By Ben Goad - 05/29/13 09:00 AM EDT
President Obama’s forthcoming push to seat three judges on one of the nation’s most influential benches holds major implications for high-profile fights over ObamaCare, financial reform and other policy priorities.
News that Obama would move at once to fill the vacancies on the U.S. Court of Appeals for the District of Columbia (USCADC) met with praise from public interest and consumer groups, who have seen the panel as an obstruction in the path to important protections.
“It’s yet another exhibit in the case that the administration is out of control,” said Tom Fitton, president of Judicial Watch, a conservative foundation that tracks legal issues.
Obama’s plan to simultaneously nominate three judges to the USCADC was first reported Tuesday by The New York Times, but it remains unclear how soon the president would announce the selections.
Seen by many as the country’s second most powerful court, the USCADC has the power to uphold or overturn decisions made by many federal agencies, putting it at the center of fights over regulations sought by the administration.
The court is in a position to help decide crucial battles over the Affordable Care Act, the Dodd-Frank Wall Street reform law and Obama’s quest to counter the effects of climate change.
It is also a traditional stepping-stone for future U.S. Supreme Court justices. Current Chief Justice John Roberts and Associate Justices Ruth Bader Ginsburg, Antonin Scalia and Clarence Thomas previously served on the appellate court.
As currently constructed, the 11-member court includes four judges nominated by Republican presidents, four by Democrats and three vacancies.
However, one of the Democratic appointees, Sri Srinivasan, was confirmed just last week, and five of six semi-retired “senior judges” who help with the court’s workload were installed during Republican administrations.
“The D.C. Circuit has become largely a conservative court, producing largely anti-regulatory decisions, most of which are not appealed,” said Craig Holman, a government affairs lobbyist for Public Citizen. “These three new nominations are imperative to bring a sense of balance back to the court.”
In recent years, the court has dealt a series of blows to the Obama administration’s agenda by striking down regulations on numerous fronts.
In 2011, for example, the court struck down a Securities and Exchange Commission rule meant to give shareholders a greater voice in nominating individuals to serve on companies’ boards of directors.
The “proxy access” rule had been drafted in accordance with the Dodd-Frank Wall Street reform law enacted in 2010.
Last year, the court rejected the Environmental Protection Agency’s (EPA) regulation of power plant emissions that cross state lines, saying the agency overstepped its authority under the Clean Air Act.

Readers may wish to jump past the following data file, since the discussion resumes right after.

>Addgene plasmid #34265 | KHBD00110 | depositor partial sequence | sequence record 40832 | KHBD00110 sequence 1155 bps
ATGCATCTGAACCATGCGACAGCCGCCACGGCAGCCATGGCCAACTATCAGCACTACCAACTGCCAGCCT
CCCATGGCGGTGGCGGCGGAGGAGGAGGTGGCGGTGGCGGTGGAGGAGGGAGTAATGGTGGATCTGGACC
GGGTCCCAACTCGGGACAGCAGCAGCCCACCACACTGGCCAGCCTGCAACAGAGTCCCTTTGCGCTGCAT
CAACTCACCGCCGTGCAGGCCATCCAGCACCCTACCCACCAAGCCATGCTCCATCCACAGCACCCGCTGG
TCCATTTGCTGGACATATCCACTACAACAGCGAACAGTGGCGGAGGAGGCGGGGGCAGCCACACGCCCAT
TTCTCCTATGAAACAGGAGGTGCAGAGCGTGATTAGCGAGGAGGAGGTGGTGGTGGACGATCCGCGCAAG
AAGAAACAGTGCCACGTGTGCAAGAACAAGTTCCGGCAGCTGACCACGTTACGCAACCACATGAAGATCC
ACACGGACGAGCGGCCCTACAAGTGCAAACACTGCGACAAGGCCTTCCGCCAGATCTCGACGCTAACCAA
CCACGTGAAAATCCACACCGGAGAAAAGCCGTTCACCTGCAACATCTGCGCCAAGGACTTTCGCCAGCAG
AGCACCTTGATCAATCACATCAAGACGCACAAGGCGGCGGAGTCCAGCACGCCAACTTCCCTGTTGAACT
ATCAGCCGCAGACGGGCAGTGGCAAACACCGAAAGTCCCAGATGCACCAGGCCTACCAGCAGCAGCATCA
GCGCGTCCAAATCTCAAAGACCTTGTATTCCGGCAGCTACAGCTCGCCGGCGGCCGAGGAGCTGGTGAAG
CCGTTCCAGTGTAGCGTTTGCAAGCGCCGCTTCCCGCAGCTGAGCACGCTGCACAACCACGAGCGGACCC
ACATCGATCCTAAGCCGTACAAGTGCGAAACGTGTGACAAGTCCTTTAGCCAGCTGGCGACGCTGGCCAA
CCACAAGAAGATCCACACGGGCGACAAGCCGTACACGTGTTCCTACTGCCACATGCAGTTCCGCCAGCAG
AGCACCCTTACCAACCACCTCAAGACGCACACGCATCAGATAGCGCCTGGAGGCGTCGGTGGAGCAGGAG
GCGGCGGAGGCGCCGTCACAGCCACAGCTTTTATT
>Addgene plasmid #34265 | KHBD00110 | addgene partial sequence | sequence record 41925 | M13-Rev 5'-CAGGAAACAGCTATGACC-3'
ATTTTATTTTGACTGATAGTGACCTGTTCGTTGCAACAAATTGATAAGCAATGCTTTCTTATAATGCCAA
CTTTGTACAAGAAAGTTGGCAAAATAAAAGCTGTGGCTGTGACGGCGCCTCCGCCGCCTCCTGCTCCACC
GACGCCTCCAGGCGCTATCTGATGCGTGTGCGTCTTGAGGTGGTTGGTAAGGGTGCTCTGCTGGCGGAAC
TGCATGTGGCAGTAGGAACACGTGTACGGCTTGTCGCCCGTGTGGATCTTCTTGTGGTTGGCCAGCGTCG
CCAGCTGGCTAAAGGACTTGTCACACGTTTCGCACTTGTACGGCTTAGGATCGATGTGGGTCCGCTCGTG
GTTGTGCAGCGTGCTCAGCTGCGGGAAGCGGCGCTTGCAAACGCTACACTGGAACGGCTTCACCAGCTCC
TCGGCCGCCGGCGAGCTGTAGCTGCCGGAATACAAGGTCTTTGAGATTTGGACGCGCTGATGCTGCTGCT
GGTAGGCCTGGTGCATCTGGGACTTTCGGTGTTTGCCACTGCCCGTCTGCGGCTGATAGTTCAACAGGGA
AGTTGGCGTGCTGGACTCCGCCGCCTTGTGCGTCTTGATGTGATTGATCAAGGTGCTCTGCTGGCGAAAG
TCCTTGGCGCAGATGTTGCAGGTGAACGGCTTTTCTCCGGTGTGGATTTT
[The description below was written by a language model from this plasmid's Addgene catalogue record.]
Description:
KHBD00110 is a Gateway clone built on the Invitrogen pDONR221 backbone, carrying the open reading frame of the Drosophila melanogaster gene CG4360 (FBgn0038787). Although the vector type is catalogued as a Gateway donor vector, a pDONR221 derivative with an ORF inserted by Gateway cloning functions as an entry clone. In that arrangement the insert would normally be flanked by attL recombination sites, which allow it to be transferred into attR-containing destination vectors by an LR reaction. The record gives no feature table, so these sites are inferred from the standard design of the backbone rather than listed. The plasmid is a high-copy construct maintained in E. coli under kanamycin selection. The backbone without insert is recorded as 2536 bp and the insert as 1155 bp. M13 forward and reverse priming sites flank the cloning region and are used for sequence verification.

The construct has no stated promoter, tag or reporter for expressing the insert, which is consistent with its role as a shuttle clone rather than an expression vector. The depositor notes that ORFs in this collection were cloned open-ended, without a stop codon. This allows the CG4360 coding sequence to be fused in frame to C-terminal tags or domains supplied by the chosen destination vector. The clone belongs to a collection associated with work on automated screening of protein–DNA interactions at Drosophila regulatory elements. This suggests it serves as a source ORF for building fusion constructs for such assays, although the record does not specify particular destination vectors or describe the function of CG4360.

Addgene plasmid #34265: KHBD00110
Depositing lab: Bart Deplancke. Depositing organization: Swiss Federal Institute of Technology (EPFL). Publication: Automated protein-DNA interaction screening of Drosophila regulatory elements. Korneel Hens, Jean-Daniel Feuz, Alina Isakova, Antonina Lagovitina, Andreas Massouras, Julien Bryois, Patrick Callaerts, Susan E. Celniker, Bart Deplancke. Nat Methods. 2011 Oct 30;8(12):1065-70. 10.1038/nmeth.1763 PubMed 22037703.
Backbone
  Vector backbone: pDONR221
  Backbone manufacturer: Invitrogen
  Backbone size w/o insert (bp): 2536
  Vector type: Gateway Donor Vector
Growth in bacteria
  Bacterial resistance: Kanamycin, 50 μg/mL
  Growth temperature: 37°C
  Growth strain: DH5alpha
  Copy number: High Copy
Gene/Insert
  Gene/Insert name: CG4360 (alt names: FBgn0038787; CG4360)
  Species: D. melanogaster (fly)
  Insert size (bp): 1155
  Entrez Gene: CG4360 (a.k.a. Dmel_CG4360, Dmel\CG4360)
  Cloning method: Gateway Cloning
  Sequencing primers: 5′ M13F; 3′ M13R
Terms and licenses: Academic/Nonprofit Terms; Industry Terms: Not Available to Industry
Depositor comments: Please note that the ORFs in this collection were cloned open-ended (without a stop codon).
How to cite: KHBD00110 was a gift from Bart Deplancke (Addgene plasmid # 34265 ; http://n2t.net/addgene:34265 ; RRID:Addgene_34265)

The decision was seen as a major setback for the administration’s air quality agenda. Proponents said the rule would have saved as many as 34,000 lives.
Similarly, the court ruled last month that the National Labor Relations Board (NLRB) exceeded its authority when it mandated that businesses place notices in the workplace and on their company websites informing employees of their right to unionize.
The ruling followed the court’s finding that Obama’s recess appointments to the NLRB were unconstitutional.
Observers say the fate of many more rules — including those still being drafted as part of Dodd-Frank and the Affordable Care Act — could be decided by the outcome of the upcoming fight over the president’s impending nominations.
The high stakes are expected to spark a major congressional showdown over both the nominees and the makeup of the court going forward.
The president is reportedly considering attorneys Cornelia Pillard, David Frederick and Patricia Millett for the positions.
By nominating them simultaneously, Obama would be picking a fight with congressional Republicans, in essence daring them to filibuster all three.
Democrats, who have complained about the GOP’s refusal to allow certain confirmations, could seize on a D.C. Circuit filibuster case as an opportunity to press for filibuster reform.
On their side are public interest groups calling for the court vacancies to be filled.
The GOP opposition is a clear effort to keep Obama from doing an important part of his job, said Sean Helle, legislative counsel for Earthjustice.
Much of the nonprofit environmental law organization’s work comes before the court, which plays a critical role in deciding fights over air and water quality, Helle said.
As currently constructed, the court has delivered a mixed bag of decisions for environmentalists, Helle said.
While it ruled against the cross-state pollution rule, it upheld other EPA regulations designed to counter the effects of climate change.
That Republicans oppose the nominations “suggests they’re happy with the court as it is currently composed,” Helle said.
Helping to lead the charge against the nominations is Sen. Chuck Grassley (R-Iowa), who has introduced legislation that would reduce the number of judges on the D.C. Circuit Court from 11 to eight.
Grassley, pointing to the number of cases reviewed by the court, described it as “the least busy circuit in the country.” Under his bill, two other circuits would get an additional judge.
“It is an efficient allocation of resources. It saves taxpayer dollars. And it will be a significant step towards addressing the severe imbalance in the workloads between some of these circuits,” he said.
Proponents of an 11-member D.C. Circuit counter that the cases before that body are far more complicated than most and require more time to resolve.